One of the things to avoid when it comes to parallelism is working with raw threads. Abstraction offers a way around the issue, by avoiding the need to deal with low-level details of parallel systems, as James Reinders explains...
I'm James Reinders. A common question I get asked is: "If I'm going to add parallelism to my program, how should I do it? What should I look for?"
A seemingly simple question, so let's see if we can give a simple answer to it. I've got 1-2-3s of abstractions to use for parallelism.
And I really want to emphasise that when you look to do parallelism, one of the things we want to avoid is…
…approaching the problem by going to the lowest programming model available for parallelism, which is to start working with raw threads — P threads or Windows threads.
We really want to avoid that. We really want to work at parallelism at an abstract level where we're describing a little bit about the parallelism of our application but mostly letting something take care of the low level details of that.
For me the ultimate thing to look at is libraries. Now, there are some limitations here, but if you're adding parallelism to a program and you can find a library that implements functionality you want and does it in parallel, this is a no-brainer and this is the first thing you should look to be doing.
So take a look at whether what you're doing in your application is something you could be doing a library call for, and if so are there any libraries available that do that in parallel. And even if there aren't, you may want to focus on taking those libraries and making them run in parallel if there's something that you have.
Some simple examples are: Intel offers a library MKL for mathematical operations and it is common to find libraries like that — IMSL offers them that operate in parallel. Also in multimedia you'll find opportunities to get libraries that can do codecs, JPE and MPEG encode and decode and do those in parallel, those are pretty obvious examples. You'll see this a lot in graphics; on Apple platforms you'll see the core animation library which takes advantage of parallelism.
So look around, look for libraries. This to me is always the number-one thing to look for. It's very easy, it fits into the way your program is today you call a library, it mysteriously uses multiple processors.
The second suggestion I have is to take a very good look at OpenMP. OpenMP, if you haven't heard of it, is a set of extensions for C, C++, Fortran that ad to the language some directives that will give compilers enough hints to take part of your program and run it in parallel.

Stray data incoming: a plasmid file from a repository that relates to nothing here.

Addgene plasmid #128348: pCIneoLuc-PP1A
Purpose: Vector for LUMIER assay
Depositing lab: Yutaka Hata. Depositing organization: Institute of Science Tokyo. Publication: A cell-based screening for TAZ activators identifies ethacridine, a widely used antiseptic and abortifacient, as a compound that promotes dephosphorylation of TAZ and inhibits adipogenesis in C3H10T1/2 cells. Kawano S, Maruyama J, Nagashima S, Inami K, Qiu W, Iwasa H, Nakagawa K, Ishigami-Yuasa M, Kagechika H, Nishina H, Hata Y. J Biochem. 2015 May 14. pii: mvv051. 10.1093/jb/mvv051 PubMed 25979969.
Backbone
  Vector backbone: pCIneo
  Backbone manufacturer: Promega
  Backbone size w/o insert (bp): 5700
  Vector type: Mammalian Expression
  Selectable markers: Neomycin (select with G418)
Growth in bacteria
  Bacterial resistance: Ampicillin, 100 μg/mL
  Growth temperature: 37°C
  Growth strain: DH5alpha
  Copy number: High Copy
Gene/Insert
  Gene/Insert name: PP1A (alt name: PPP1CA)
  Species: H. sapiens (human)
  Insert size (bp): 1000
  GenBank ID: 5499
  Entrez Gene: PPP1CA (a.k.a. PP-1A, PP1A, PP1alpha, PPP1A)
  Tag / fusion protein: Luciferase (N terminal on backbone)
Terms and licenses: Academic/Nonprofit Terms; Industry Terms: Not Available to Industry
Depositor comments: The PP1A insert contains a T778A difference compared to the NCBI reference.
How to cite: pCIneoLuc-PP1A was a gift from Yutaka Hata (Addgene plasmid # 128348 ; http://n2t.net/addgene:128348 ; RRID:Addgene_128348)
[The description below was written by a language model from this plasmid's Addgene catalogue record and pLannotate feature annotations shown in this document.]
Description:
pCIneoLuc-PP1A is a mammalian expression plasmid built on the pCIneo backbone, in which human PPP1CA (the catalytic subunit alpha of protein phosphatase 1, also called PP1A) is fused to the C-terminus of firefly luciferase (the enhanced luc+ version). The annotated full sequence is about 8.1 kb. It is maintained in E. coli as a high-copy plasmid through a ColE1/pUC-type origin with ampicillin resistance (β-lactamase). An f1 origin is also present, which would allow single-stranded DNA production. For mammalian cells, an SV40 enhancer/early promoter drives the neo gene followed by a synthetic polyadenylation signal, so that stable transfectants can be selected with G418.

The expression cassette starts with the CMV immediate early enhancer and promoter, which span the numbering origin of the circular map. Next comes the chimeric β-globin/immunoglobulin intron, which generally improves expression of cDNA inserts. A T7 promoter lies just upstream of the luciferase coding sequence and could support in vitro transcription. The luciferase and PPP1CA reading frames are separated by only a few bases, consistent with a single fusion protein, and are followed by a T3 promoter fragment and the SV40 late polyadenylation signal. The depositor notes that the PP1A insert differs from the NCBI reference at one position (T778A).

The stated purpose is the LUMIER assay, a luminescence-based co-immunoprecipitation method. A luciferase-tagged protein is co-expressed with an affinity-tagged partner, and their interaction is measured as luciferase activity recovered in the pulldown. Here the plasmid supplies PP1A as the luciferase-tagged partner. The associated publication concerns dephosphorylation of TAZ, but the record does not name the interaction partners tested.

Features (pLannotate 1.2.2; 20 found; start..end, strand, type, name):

The reason it surprises people is that either they haven't heard of it or they don't realise that virtually every compiler out there supports this now. It was first introduced in 1996 and a decade later you'll find it in virtually every C, C++ and Fortran compiler out there. It is awfully easy to use.
Imagine in C if you have a simply nest of For loops — For I, For J, For K — and you've got some data parallelism there, there is an opportunity to run this in parallel, but in general a compiler is not going to figure out to run this in parallel automatically. Well you can add one line of code; add:
pragma omp parallel for
And that's roughly all you need to do. Depending on your application, there are some additional directives you may need to give it. On the same line you'd say private (l,j,k). And this gives the compiler a little additional hint that the indices in these for loops should be private to each thread and that may increase performance. But in one line added to your program you're able to tell it that the loop nest ought to run in parallel.
OpenMP is somewhat limited in that it's oriented around loop nests. It can do a little bit more than that, and some implementations take it further for task parallelism, and I think we'll see OpenMP extended in the next few years to explicitly address task parallelism, but for now it's mostly oriented around loops but it does a fantastic job: it's easy to use, it's very portable, you can count on it being there on all platforms, virtually all compilers, so it's worth a look. It's a way to add parallelism that's extremely simple and reliable.
The third one I have written down is threaded building blocks. I think we're all reading a bit about threading building blocks and I think we'll be hearing more about it, but let me back up a little bit here and say what I'm really after here is finding another level of abstraction to avoid dipping into raw threads, so libraries and OpenMP are widely available, and we search around and say what else is available?
Well, libraries are limited in scope, OpenMP really address C and Fortran, it certainly gets used in C++ programs but for a C++ programmer, threading building blocks is the place to look and it goes beyond the data parallelism of OpenMP and addresses task parallelism as well.
So these are the 1-2-3s. So no matter who I talk to that's looking at adding parallelism in program, I always advise looking in this order: look for libraries; look for using OpenMP; look for threading building blocks; and by all means try to avoid falling into the mode f programming raw threads.
This is something worth avoiding because your program's not going to be as future proof, not going to be as easy to write, it's going to be more prone to errors if you have to get down into that essentially assembly language of parallel programming.
For more information on OpenM you can go to OpenMP.org and for more information on threadingbuildingblocks.org, so take a look at these three items and good luck adding parallelism to your programming.